Donald Trump staged the first 100 days from the White House, except for a few trips to his winter retreat at Mar-a-Lago and campaign style forays. After 100 days, the Trump White House operates much as it did in its earliest days. Some describe it as a family-run commercial real estate firm. The distinctive features of the first weeks are captured in an early picture of the President signing the Executive Order to proceed on the XL and Dakota Access pipelines. The days were filled with drama, much of it around the Resolute Desk and, although there was a variety of participants in the room, there was always a cameraman, and initially the early photos were dominated by the campaign team hovering in the background.
The major features of early White House decision-making highlighted by the Resolute Desk stage:
Flat decision process. There is no chain of command. Trump is the star, he decides. Chief of Staff Preibus has some staff, but clearly he doesn’t control access or the agenda.
Centers of conflict. There are numerous power centers defending turf and viewpoints. Competition between nationalist Steve Bannon vs. globalist Jared Kushner is the highest profile conflict, but Preibus has his turf, Kellyanne Conway has hers.
Stay close to the desk. Trump is a mercurial man who tends toward the provocative and the impulsive. If you want to defend a position, an initiative or a space, stay close to his desk. The last person who talks to him often has the most influence.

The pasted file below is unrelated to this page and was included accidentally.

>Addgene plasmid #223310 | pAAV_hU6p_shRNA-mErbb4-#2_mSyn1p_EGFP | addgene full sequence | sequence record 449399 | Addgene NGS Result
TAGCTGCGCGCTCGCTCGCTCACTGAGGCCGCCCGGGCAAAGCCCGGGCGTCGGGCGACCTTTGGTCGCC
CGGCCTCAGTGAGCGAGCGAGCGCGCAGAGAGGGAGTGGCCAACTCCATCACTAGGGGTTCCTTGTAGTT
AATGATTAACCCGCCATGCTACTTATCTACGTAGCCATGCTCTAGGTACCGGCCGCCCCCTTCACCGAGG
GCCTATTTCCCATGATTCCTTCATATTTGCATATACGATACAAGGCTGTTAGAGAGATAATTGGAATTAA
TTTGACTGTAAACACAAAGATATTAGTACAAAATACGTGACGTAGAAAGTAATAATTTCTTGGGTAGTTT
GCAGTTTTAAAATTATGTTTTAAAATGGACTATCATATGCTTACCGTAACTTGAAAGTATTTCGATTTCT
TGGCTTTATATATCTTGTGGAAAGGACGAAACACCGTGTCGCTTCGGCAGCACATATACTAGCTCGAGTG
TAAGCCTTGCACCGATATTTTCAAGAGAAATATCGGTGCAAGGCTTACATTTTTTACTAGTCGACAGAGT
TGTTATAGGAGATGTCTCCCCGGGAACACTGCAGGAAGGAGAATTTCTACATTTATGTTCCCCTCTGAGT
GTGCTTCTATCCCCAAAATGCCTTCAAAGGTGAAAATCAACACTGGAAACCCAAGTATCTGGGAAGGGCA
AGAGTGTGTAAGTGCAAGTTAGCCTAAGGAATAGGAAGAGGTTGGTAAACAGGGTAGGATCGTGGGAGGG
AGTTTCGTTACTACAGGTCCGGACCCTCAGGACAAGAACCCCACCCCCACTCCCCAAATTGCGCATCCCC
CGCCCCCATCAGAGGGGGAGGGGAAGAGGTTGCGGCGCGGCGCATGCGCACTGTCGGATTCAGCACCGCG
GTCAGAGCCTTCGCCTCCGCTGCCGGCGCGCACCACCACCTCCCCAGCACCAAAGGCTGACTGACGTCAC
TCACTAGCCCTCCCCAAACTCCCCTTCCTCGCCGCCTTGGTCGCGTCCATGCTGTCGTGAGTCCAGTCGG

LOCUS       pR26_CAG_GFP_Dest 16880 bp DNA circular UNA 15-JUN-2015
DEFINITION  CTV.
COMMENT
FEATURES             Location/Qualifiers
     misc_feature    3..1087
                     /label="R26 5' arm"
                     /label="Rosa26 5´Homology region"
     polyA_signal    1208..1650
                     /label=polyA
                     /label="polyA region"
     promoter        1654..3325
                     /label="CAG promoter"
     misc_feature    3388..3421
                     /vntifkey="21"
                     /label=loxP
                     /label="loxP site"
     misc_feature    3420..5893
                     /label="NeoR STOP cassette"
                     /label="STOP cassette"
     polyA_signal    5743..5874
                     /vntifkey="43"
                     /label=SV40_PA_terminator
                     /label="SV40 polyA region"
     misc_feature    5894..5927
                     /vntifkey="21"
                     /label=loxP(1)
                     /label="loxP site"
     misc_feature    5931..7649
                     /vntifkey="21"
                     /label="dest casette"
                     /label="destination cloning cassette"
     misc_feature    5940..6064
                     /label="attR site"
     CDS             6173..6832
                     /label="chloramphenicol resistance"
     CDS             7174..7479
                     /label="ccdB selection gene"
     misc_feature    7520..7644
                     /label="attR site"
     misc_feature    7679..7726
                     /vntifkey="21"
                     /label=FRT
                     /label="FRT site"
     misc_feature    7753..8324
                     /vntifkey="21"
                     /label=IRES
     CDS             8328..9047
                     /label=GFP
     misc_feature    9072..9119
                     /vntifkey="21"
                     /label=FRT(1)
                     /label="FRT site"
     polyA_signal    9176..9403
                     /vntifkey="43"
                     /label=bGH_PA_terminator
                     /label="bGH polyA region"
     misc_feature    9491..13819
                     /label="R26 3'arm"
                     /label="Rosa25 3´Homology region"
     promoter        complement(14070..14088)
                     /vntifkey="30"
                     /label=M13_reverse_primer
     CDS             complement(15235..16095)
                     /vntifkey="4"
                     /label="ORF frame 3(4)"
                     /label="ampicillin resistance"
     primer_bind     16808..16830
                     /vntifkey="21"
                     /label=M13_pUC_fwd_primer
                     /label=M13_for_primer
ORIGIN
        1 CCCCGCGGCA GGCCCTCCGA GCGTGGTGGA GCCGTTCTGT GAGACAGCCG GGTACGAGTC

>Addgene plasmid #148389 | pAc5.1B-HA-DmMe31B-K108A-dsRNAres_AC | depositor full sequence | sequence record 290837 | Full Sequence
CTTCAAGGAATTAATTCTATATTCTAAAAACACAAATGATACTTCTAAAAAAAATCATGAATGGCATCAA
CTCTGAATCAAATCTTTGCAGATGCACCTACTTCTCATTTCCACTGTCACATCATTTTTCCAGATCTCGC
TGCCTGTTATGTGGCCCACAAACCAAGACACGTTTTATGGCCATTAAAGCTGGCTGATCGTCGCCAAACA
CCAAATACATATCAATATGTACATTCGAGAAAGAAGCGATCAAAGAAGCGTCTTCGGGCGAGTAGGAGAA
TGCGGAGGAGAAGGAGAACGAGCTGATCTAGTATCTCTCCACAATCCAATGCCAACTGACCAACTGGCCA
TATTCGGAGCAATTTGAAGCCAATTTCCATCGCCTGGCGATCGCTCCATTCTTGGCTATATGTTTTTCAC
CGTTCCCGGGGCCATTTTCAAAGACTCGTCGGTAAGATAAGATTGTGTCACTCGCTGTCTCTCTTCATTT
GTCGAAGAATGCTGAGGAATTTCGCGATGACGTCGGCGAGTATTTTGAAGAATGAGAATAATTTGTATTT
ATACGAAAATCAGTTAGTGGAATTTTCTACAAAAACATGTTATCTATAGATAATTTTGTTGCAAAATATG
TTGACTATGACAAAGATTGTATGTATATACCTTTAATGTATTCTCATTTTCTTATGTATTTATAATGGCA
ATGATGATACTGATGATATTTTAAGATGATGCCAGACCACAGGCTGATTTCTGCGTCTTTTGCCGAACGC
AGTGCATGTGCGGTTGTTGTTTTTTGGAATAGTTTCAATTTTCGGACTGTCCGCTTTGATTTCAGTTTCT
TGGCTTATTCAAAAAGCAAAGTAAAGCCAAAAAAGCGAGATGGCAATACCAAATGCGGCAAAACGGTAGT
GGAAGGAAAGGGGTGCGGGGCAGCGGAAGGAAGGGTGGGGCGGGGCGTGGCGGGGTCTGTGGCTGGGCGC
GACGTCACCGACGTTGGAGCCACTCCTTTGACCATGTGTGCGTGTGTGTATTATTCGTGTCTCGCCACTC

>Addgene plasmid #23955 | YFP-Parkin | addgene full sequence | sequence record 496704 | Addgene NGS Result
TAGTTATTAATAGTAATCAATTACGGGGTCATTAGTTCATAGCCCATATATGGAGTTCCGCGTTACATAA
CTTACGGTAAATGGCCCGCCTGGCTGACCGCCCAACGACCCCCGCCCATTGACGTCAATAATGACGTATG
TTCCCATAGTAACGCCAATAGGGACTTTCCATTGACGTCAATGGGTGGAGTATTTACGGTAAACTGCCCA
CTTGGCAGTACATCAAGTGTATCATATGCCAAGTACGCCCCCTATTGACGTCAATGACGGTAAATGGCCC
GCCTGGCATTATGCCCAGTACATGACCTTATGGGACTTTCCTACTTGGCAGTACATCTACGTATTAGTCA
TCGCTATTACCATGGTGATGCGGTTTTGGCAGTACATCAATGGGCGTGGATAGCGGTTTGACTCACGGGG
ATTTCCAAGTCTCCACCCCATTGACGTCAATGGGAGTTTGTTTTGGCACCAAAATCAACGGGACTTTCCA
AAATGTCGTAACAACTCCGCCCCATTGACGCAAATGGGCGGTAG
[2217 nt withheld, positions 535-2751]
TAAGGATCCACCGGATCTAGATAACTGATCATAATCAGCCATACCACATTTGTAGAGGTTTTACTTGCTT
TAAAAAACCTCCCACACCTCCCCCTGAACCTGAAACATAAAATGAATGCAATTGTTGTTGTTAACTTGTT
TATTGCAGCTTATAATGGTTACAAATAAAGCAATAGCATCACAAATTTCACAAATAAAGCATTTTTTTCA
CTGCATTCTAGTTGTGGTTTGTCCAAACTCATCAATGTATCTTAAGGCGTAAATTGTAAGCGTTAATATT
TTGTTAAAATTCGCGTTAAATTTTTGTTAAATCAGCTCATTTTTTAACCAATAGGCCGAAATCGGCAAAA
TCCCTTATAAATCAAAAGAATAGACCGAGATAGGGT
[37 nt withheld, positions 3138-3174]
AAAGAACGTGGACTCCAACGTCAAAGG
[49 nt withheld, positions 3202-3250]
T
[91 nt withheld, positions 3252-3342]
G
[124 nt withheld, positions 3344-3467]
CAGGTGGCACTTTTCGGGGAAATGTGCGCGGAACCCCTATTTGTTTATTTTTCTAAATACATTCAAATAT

Keeping the promises. Keeping campaign promises is an obsession with the Trump team. Bannon is in charge and has the list on his wall; he checks off accomplishments, or at least some action. That means that some of the most divisive and least popular campaign promises are high on the White House agenda, such as the wall and travel ban. But, it also means the campaign, with all its bad attitude and mean rhetoric, has moved to the White House.
In addition, the campaign for 2020 has started. The Pennsylvania rally had placards that said “Promises Made, Promises Kept” and TV advertising extolling the 100 days is starting.
‘Un’Obama. Finally, much White House activity is driven by being the ‘un’Obama. From the Inaugural argument over crowd size, to staging a picture of the national security team watching the Tomahawk Missile strike on Syria outdoing Barack Obama’s Bin Laden picture, this White House spends considerable time contrasting itself to Obama. But it also means that Obama is blamed for the need for or the failure of every action. “Obamacare is a disaster; look at the mess I inherited; this is the worst deal in history.” From Syria, to Iran, to the travel ban, to General Flynn’s security clearance, Obama was at fault.
Of course, all presidents do it to some extent. Herbert Hoover was a Democratic punching bag for four decades. Obama mentioned George W. Bush repeatedly as he reversed various foreign policy initiatives, but the volume and repetitiveness of it was minor compared to the barrage of criticism today.
The first 100 days have had some success, but it has mostly been characterized by a lack of preparation, acting precipitously and disorder. Will the second 100 days be the same as the first? Clearly the White House is improving its operations. The leaks are down and there appears more calm, but Donald Trump is the star and the decider, so it’s very much going to be based on his personality and preferences. We shall see.